Maintaining a consistent visual style is standard in brand marketing. So why do so many brands fail to follow those same guidelines on their social media pages?

Having a strong social presence is essential in almost all industries, and failing to carry over your brand standards to social—and, therefore, not taking advantage of your already established brand recognition—could be costly when you consider the competition for customer eyes. It is no longer optional to make sure your social profile is up to snuff if you expect to build a loyal following.

Profile Icons: The Need to Be Clean

Profile pictures need to have a clean and immediately recognizable image to represent your brand across the entire platform, from timeline posts to customer service replies. This holds true for any platform you want to have a presence on, whether it be Facebook, Twitter, etc.

Whole Foods and Arby’s, two of the more active brands on Twitter, incorporate their name as a primary part of their logo and are therefore able to use their entire logo for their icon. Other brands, such as McDonald’s and Starbucks, opt to use only their brands’ iconic visuals—the golden arches and the mermaid, respectively—in place of their name.

Figure 1: Arby’s Twitter Page

Figure 2: McDonald’s Twitter Page

Whatever part of your brand image you choose to showcase, make sure it is distinct and discernible. That is, do not use an image of your brand location (e.g., a hospital exterior), or, if you choose to use your full logo that includes your brand name, make sure it is visible from the small version that will appear next to any newsfeed post you make or any replies you send.

Subtle or Straightforward: Using Your Head(er)

For larger-scale images used in header photos, cover photos and other banner-like images, you have design options.

If you’re choosing to use an image as a cover photo, you can opt for a more minimalistic approach and use simple but high-resolution imagery that’s relevant to your brand. Starbucks has a straightforward but effective banner image: two coffee cups with the distinctive logo blended into a spring-like backdrop. They have also recently used imagery of people holding cups of coffee in front of a warm and inviting sky and a coffee cup on a honeycomb backdrop to introduce a new flavor. Coca-Cola simply uses its distinctive white swirl on a red background that is so unique to them, anyone in the world could recognize it.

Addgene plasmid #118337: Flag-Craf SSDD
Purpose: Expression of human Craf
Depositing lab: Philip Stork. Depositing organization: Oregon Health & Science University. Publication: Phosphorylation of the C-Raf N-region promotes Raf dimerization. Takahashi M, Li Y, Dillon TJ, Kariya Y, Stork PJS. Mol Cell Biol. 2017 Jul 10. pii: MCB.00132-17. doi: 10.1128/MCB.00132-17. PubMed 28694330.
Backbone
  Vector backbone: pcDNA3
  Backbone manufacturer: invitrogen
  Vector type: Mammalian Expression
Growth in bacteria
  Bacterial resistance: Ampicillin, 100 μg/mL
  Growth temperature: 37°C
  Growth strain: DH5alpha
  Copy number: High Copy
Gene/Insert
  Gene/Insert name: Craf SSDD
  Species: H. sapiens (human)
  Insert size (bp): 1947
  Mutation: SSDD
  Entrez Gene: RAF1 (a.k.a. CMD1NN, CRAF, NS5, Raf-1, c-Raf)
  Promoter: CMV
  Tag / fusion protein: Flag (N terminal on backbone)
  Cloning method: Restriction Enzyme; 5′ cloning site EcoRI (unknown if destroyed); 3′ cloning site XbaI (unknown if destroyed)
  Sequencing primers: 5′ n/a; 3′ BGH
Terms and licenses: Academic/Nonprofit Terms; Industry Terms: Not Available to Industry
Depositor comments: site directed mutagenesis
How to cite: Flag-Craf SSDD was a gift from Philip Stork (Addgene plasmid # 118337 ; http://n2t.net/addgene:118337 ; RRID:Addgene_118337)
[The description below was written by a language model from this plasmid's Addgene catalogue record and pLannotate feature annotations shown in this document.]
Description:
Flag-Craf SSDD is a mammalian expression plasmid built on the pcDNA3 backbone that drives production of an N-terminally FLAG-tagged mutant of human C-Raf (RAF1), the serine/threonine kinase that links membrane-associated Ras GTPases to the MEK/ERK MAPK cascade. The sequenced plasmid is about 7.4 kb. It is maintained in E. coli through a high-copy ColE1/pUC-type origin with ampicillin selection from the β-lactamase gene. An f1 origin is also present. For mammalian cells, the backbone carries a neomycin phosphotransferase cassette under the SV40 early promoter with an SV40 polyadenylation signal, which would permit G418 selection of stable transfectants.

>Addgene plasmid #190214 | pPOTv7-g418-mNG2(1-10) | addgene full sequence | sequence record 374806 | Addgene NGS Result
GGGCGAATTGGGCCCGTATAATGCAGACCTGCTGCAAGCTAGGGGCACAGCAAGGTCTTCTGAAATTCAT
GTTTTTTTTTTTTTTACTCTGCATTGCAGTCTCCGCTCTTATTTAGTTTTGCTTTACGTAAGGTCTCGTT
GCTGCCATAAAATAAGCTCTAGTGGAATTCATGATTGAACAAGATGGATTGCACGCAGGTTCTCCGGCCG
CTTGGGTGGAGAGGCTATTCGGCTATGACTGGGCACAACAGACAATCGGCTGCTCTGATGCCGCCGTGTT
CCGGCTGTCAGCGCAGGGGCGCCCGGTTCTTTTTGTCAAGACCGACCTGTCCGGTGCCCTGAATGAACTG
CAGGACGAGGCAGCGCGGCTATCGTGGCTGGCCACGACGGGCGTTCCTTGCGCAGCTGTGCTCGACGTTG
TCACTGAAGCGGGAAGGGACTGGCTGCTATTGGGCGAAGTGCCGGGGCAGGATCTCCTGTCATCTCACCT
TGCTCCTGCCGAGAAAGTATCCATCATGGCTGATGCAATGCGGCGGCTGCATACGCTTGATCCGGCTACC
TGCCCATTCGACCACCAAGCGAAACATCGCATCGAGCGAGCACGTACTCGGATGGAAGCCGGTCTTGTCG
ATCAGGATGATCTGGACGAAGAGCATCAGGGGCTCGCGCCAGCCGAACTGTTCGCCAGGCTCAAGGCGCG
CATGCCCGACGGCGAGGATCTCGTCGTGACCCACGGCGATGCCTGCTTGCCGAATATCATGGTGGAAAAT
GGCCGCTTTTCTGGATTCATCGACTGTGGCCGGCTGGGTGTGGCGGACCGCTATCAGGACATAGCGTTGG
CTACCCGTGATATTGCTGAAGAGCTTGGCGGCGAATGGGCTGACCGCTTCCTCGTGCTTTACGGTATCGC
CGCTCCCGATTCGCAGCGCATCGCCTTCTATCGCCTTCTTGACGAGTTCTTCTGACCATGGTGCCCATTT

Figure 3: Starbucks Facebook Page

Figure 4: Coca-Cola Facebook Page

Other brands use their header images in more detailed, informative ways, such as to announce awards, events or milestones. The Cleveland Clinic currently uses a cover photo with a black and white image of doctors that states, “The future of healthcare since 1921,” announcing that this year is its 100th anniversary. Johns Hopkins Medicine uses an image announcing its 2020–21 U.S. News & World Report rankings. If you do choose to highlight awards, anniversaries or upcoming events, make sure to change the headers when they are no longer relevant or risk appearing inactive or outdated.

Figure 5: Cleveland Clinic Facebook Page

And while other platforms have not yet caught up, Facebook allows you to upload a cover video, which you can use to highlight services, amenities or attractions. For example, if you are a hospital, a kinetic text video can highlight your main service lines. If you are a tourism brand, you might make an imagery-based video highlighting area attractions.

Content Branding: Predictability Isn’t Always a Bad Thing

Once you’ve established your visual brand elements across platforms, you need to ensure the content you’re posting is consistent, unique and exudes your brand persona.

Do you use a filter or preset on your photos? You better add it to all of them. Are videos or graphics the cornerstone of your brand’s content? Ensure you’re using the same color family, fonts and image styles—if you tend to post a lot of original content, the use of stock imagery will stick out like a sore thumb.

And don’t forget your captions. Tone and voice are vital to establishing a brand that is easily recognizable on social media. Whether you aim for educational, friendly, quirky, snarky or something in between, use that tone across everything you post to establish a memorable brand. This also goes for responding to comments and messages. Chipotle uses a very casual, hip, on-trend tone in all of their comment responses (e.g., “Love that for you”) and adds another layer of personal touch by signing the name of who responded.

Maintaining your visual brand through your content will eventually allow consumers to recognize a post while scrolling through their newsfeed as your brand’s—without having to stop and look at the name or logo. Create a brand style guide to ensure anyone who is posting adheres to your brand standards.

 

Whatever visual branding direction you take, make sure your graphics are in the proper dimensions and aligned correctly to look their best, your design style stays consistent and on-brand and your tone doesn’t falter.

Mostly, follow the standards that made your brand memorable in the first place.